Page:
Friday, October 16, 2015

For our guest blog post this week, we are delighted to feature a Q&A with novelist, memoirist, and MFA faculty member Rita Ciresi.  A gifted writer and exceptional teacher, Rita teaches Mentorship Lab I, II, and III, working closely with small groups of students to help them find their voice and make their language sing.  Here she shares with Sandy Chmiel her thoughts on writing, teaching, and the special way her Italian heritage informs her writing.  

Q & A with MFA faculty member Rita Ciresi

You write both fiction and nonfiction.  Do you prefer one more than the other?  If so, in what way?

Each has its own challenges and rewards, and puts me in an entirely different headspace.  When I'm writing fiction, I feel as if I'm in a dream world of my own making.  And since I'm starting from scratch--with just a snippet of dialogue or a shadow of a character—every small detail needs to gestate a while before it gets born on the page.  With creative nonfiction, I'm mostly writing from personal experience, and so the characters, dialogue, plot line, etc. are already there.  I can just spill out the material, then restructure and revise over and over again.

Do you find it more challenging to work with students in an online-only format rather than in a traditional classroom setting?  Is it difficult to make connections with your online students?

Years ago, before sophisticated delivery platforms such as Blackboard and Canvas were available to faculty, I taught a distance-learning course for a well-known national writing organization.  The communication I had with my students was through the U.S. mail and (for those who had the technology), email on those old-fashioned amber computer screens (Yes!  Remember them?).  At that time I had my doubts about whether or not I could communicate effectively with my students.  But I soon discovered that after the first trade of letters or emails, I grew extremely close to my students--in fact, maybe even closer than I could face to face, as we were trading and critiquing memoirs and personal essays in which the writer revealed quite a bit about him/herself.   Now, in the Bay Path MFA in Creative Nonfiction program, we can use all of the technology at our disposal to grow closer as a class—VoiceThread, Canvas, Google docs all help us to get to know one another with lightning speed.  But I think the essential nature of what we're studying--creative nonfiction--is the key to our getting to know one another quickly.  Many of the students in the Bay Path program are writing memoir, and our subject matter often demands that we lay it all out on the line right away.  I might argue that creative nonfiction is almost better discussed and critiqued in a platform such as Canvas—as students might be more willing to take risks and open up in the online environment.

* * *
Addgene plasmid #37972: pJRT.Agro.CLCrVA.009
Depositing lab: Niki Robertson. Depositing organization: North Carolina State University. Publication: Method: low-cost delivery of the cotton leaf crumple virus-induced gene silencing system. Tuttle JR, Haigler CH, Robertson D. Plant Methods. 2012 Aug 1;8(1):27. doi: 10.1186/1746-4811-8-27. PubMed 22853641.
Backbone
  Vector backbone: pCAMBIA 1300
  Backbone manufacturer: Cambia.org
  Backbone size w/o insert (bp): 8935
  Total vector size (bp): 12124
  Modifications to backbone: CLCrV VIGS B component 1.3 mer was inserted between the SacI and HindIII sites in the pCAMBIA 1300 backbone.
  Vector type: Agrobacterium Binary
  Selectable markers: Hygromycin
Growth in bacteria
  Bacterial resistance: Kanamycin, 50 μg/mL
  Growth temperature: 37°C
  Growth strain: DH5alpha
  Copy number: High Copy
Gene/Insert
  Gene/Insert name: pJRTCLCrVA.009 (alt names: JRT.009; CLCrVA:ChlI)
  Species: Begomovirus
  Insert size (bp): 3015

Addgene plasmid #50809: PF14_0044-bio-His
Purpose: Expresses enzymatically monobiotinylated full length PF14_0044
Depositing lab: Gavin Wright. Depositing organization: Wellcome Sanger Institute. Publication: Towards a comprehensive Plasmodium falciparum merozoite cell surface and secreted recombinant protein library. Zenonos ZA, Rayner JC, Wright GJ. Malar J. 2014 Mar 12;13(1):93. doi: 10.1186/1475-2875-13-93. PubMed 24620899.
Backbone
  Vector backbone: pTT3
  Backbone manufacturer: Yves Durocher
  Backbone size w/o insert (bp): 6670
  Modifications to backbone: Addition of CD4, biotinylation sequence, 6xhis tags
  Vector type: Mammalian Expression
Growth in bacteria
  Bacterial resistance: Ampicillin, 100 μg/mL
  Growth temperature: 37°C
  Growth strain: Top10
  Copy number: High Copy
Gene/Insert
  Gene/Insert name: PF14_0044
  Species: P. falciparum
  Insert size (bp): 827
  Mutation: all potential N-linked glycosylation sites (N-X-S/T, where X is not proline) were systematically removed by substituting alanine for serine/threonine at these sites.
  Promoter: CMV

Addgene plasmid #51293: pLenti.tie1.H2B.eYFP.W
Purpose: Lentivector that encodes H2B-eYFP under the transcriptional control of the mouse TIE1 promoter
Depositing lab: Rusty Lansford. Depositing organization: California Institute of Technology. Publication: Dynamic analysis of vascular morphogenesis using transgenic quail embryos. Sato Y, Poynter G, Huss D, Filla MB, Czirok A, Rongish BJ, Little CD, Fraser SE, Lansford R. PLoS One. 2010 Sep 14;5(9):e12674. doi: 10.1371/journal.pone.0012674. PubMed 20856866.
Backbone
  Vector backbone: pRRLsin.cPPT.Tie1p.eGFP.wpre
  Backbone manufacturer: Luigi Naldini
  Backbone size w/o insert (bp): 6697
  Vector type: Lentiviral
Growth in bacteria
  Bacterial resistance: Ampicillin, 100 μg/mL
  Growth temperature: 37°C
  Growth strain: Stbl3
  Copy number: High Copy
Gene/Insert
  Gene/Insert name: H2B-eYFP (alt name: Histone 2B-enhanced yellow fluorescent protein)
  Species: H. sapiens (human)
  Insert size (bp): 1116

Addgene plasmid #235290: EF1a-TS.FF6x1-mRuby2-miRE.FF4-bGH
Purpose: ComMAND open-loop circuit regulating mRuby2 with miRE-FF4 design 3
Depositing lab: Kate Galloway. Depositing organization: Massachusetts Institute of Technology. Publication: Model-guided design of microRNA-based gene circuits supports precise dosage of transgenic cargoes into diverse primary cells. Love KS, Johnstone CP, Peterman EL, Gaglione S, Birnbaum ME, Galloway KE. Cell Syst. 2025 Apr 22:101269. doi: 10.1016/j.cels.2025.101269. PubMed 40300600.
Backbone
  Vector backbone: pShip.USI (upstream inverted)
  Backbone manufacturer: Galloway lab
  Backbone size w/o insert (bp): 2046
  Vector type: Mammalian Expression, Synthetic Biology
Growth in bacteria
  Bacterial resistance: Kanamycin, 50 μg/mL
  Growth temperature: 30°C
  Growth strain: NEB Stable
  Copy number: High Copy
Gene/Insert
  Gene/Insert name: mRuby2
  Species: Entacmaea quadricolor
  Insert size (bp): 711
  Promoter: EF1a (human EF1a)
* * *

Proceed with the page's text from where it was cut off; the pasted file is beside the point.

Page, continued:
How do you assess/evaluate your online students?

Students come to our program with different skill sets and specific goals.  Our focus on revision and improvement allows for student success across the board.   

Which part of the Mentorship Lab courses do you most enjoy?

I love it all--but what I most value is the sense of community we have in the Bay Path program.  

What kinds of books do you read in your spare time? Do you have a favorite author?

Although I love to get lost in the drama of a novel, the older I get, the more I want to learn about something new when I sit down to read.  So I read mostly nonfiction--memoirs, collections of personal essays, and history written for a popular audience.  I have a strong interest in medical narratives, written from the point of view of patients, physicians, nurses, and caregivers.  Please join me on, where I chronicle my reading loves (and sometimes my dislikes!)  

What, besides writing, are you passionate about?

Yoga, reading, and walking on the beach.  

You often draw upon your Italian-American heritage.  Have you ever lived in or visited Italy?  

Although I've never been to Sicily, where my father was born, nor have I visited the hometown of my maternal grandparents, I've had the pleasure of visiting Italy as a tourist six or seven times and was lucky enough to be a visiting writer at the American Academy in Rome some years back.  Italy is a beautiful country and has a rich and interesting culture.   There's a big difference, however, between being "Italian" and "Italian American”—and this is subject matter that I've explored in both my fiction and nonfiction.  

Is there anything else you would like to share?

I'm proud to be part of the inaugural faculty of the Bay Path program and value the relationships I've forged with my colleagues and students.